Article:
A proposed ban on bad jokes
A bit of the emerging debate over how the entertainment industry should change after the Sept. 11 tragedies moved to Britain this week.
One of America's most respected veteran directors, Robert Altman, spoke out against Hollywood violence from London, where he is making a new movie.
"The movies set the pattern, and these people have copied the movies," Altman told The Associated Press. "Nobody would have thought to commit an atrocity like that unless they'd seen it in a movie."
Added the director of "M-A-S-H" and "Nashville": "How dare we continue to show this kind of mass destruction in movies....
"Maybe," he noted, "there's a chance to get back to ... grown-up films. Anything that uses humor and dramatic values to deal with human emotions and gets down to what people are to people."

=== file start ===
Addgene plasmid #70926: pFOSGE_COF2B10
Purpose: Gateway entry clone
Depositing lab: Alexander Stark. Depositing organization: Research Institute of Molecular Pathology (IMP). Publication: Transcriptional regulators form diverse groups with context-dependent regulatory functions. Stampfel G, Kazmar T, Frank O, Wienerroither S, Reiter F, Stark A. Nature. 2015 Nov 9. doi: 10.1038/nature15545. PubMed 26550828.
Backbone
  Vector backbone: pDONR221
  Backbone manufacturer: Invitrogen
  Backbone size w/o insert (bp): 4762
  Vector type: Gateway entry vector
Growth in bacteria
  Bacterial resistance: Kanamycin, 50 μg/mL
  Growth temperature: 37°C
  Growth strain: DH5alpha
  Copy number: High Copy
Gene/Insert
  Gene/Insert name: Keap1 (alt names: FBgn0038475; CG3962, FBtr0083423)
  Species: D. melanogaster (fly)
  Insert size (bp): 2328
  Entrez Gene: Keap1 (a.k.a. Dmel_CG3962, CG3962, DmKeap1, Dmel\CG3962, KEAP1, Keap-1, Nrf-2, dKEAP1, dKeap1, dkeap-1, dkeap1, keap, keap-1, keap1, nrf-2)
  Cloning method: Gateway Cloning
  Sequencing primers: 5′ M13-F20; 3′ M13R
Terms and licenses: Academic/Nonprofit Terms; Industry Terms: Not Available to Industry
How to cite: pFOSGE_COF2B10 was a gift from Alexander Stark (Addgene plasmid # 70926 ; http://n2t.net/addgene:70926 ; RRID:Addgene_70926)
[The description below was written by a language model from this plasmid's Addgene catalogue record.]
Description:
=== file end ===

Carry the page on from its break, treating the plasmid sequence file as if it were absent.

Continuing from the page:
Meanwhile, British comic actor Rowan Atkinson ("Mr. Bean" in the TV series and movie) spoke out in a letter to The (London) Times against proposed laws that make it a crime to incite religious hatred. Atkinson worries that artistic freedom could be compromised.
"Having spent a substantial part of my career parodying religious figures from my own Christian background, I am aghast at the notion that it could, in effect, be made illegal to imply ridicule of a religion or to lampoon religious figures," Atkinson wrote, as quoted by AP.
For telling a bad joke, Atkinson said, "you should be ridiculed and reviled. [But] the idea that you could be prosecuted for [it] is quite fantastic."
A spokesman for the British government denied that the "carefully framed" bill, to be introduced next month, would diminish free speech or artistic creativity.